The ANTIQUES ROADSHOW guest who brought a painting of a Hawaiian girl by Margaret Keane to the Santa Clara event in June 2014 perfectly epitomizes people's reactions to Keane's work when she confessed, "I'm not very fond of it. My husband loves it." The now iconic "Big Eyes" paintings have gotten love-it-or-hate-it reactions from critics and collectors since they first emerged on the market in the 1950s. However, at that time, Keane's then-husband, Walter Keane, claimed the art as his own. Walter has been characterized as a manipulative charlatan, but also as an incredible marketer of the paintings his wife created.
Keane admits she was complicit in the charade, but has said she struggled greatly with allowing Walter to claim her art as his own. "I was too weak and I didn't know what to do and all the time the paintings were — the popularity was snowballing and I was getting into this deeper and deeper," she told KQED Arts. "And then he really put the pressure on me and it was a total nightmare, and I finally just gave in and said, 'You take the paintings and I'll develop another style.'"
The couple divorced in 1965, Margaret moved to Hawaii where she continued to paint, and in 1970, she publicly declared that it was she — not Walter — who had painted the large-eyed children all along.
The courtroom "paint-off" that appraiser Peter Fairbanks referred to on-air took place in 1986, when Margaret was suing Walter for slander. The judge demanded that Margaret and Walter each produce a painting, right there, in the courtroom. Walter, who acted as his own counsel, claimed he could not perform due to an ailing shoulder. Margaret created the required proof in under an hour. Although Margaret won the case, she never saw the $4 million awarded to her by the court.
The guest who brought a painting of a Hawaiian girl by Margaret Keane to the Santa Clara ROADSHOW in June 2014 perfectly epitomizes people's reactions to Keane's work: "I'm not very fond of it. My husband loves it."
Robert L. Brown, executive director of Keane Eyes Gallery in San Francisco (who represents Margaret Keane) thinks the painting that came in to ROADSHOW in Santa Clara would have been created closer to 1986 when Keane was using more vibrant colors in her work (rather than the 1960s, as the guest assumed). Brown remarked that Keane sometimes revisits subjects and that the one that appears on ROADSHOW is very similar to a work titled "Keiki Lisa," created by Keane around 1970. More research is needed to pinpoint the date.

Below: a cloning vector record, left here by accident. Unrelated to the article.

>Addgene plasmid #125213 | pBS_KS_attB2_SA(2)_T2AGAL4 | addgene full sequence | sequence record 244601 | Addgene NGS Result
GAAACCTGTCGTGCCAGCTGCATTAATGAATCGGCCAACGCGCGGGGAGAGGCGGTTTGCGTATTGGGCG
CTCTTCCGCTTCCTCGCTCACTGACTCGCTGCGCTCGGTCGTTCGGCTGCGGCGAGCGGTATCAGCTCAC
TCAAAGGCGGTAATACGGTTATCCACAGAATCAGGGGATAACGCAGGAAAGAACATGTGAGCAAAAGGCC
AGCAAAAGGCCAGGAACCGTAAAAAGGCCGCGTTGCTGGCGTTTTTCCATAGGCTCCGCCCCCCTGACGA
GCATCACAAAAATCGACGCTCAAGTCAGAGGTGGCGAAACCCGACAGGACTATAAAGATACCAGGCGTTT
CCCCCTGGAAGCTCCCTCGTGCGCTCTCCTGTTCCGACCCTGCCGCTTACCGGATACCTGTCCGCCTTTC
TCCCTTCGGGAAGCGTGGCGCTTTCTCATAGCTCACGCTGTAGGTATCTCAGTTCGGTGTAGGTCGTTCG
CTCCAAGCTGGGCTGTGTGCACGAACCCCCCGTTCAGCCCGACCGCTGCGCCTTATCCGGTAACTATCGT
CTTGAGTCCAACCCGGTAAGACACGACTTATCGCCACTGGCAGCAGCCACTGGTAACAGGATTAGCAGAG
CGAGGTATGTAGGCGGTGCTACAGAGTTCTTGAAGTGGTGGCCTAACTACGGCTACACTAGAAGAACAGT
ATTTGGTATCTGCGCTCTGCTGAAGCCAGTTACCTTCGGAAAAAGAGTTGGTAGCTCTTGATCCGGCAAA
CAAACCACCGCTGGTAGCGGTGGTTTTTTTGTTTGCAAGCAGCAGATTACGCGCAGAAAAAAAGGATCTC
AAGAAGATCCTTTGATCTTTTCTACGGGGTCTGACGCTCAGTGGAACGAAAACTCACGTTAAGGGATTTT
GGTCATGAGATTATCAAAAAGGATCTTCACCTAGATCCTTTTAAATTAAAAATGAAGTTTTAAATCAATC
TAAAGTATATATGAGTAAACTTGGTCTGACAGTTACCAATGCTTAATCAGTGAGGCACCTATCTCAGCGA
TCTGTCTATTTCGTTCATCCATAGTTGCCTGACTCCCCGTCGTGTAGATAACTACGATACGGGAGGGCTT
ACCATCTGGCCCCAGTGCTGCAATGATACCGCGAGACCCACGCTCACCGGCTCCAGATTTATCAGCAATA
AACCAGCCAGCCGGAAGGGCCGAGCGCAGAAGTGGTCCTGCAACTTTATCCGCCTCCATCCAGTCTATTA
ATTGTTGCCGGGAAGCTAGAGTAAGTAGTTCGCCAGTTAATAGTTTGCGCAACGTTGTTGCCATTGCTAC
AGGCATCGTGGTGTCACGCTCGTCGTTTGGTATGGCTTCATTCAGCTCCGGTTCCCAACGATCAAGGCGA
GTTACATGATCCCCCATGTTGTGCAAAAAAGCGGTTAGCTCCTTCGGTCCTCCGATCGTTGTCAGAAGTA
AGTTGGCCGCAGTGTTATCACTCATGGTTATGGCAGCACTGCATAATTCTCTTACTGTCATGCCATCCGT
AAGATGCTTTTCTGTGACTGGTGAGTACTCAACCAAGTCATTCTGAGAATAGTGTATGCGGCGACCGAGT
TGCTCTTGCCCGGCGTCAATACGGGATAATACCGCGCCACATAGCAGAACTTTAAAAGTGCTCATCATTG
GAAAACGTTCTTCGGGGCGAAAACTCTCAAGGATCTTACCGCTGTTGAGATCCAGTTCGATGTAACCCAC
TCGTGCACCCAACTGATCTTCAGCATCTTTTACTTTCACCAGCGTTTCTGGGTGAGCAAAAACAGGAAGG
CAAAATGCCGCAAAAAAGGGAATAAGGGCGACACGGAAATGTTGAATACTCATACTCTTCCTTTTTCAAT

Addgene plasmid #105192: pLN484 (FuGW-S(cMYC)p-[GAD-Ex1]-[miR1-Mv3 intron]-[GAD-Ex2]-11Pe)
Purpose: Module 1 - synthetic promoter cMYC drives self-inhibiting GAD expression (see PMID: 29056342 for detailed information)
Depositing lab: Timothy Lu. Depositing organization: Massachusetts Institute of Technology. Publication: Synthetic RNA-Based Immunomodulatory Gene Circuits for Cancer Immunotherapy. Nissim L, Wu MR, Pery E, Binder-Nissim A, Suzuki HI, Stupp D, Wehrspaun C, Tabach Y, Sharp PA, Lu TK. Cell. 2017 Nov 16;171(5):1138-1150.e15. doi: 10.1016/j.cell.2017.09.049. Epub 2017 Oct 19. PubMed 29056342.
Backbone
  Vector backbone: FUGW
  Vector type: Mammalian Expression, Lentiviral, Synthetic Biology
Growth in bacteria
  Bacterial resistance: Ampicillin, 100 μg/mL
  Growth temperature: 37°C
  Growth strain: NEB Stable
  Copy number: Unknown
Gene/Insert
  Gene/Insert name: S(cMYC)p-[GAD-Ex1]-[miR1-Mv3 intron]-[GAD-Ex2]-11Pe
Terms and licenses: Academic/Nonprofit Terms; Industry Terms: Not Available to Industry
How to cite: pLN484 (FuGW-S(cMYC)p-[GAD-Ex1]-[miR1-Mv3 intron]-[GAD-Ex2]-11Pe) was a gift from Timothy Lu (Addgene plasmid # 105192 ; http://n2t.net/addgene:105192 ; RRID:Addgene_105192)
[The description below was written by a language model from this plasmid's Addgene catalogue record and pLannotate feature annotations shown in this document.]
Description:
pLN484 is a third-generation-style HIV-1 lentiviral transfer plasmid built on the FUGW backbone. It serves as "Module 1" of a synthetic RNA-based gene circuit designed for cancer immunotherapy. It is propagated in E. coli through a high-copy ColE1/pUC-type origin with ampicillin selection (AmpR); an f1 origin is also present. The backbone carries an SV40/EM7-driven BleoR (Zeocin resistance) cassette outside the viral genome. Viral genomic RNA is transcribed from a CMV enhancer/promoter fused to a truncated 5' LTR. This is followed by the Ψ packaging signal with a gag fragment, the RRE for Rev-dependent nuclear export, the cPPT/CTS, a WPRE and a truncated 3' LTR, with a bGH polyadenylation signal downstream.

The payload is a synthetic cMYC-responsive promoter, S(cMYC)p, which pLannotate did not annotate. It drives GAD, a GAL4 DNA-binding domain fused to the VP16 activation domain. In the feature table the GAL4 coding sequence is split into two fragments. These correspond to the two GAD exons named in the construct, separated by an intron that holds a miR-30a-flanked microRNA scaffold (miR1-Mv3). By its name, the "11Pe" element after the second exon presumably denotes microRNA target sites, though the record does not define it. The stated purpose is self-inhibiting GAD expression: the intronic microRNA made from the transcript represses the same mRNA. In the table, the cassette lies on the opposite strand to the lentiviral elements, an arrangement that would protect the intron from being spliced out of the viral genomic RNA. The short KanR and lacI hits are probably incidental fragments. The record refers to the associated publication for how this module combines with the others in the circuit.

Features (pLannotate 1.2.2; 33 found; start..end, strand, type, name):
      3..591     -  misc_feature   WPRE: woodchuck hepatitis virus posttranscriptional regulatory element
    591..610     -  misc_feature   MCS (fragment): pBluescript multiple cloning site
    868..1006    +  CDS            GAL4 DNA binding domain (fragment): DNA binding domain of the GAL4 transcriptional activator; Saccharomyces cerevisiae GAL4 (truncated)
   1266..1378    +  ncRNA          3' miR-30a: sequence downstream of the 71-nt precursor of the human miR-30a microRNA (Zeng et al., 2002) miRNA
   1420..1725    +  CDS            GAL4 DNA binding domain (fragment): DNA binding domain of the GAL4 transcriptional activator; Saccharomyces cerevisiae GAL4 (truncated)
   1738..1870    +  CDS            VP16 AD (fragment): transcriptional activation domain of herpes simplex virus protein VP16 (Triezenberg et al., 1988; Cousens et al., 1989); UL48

Margaret Keane continues to paint today and her story was made into a movie, Big Eyes, directed by Tim Burton (put him in the "love it!" camp as he collects Keane's art). It was released in December 2014, several months after ANTIQUES ROADSHOW's visit to Santa Clara.
When asked by KQED Arts about her creative process, Keane said, "I don't know why I paint what I paint. I think it comes out — it's kind of my subconscious or something. Sometimes I still paint sad because there's a lot of sadness in the world, but mostly my paintings are happy now."
Fairbanks gave the painting an auction estimate of $5,000 to $8,000.
You can see more of KQED Art's interview with Margaret Keane on the KQED website.
Update April 27, 2015
The guest’s husband wrote to us to say that it’s possible his mother acquired the painting in the early 1970s. Upon hearing this, Peter Fairbanks commented: “We know from the signature it was after [Margaret Keane] divorced Walter in 1965, and prior to the early 1970s when the guest believes her mother-in-law purchased it. However, further research will be needed to confirm the exact date it was created.”
Robert L. Brown also commented on the mediums Keane has used for her paintings, saying the vast majority of them have been in oil, not acrylic. "It's only within the last two years that she uses acrylic, and not because of drying time, but due to the toxins that have built up in her body.”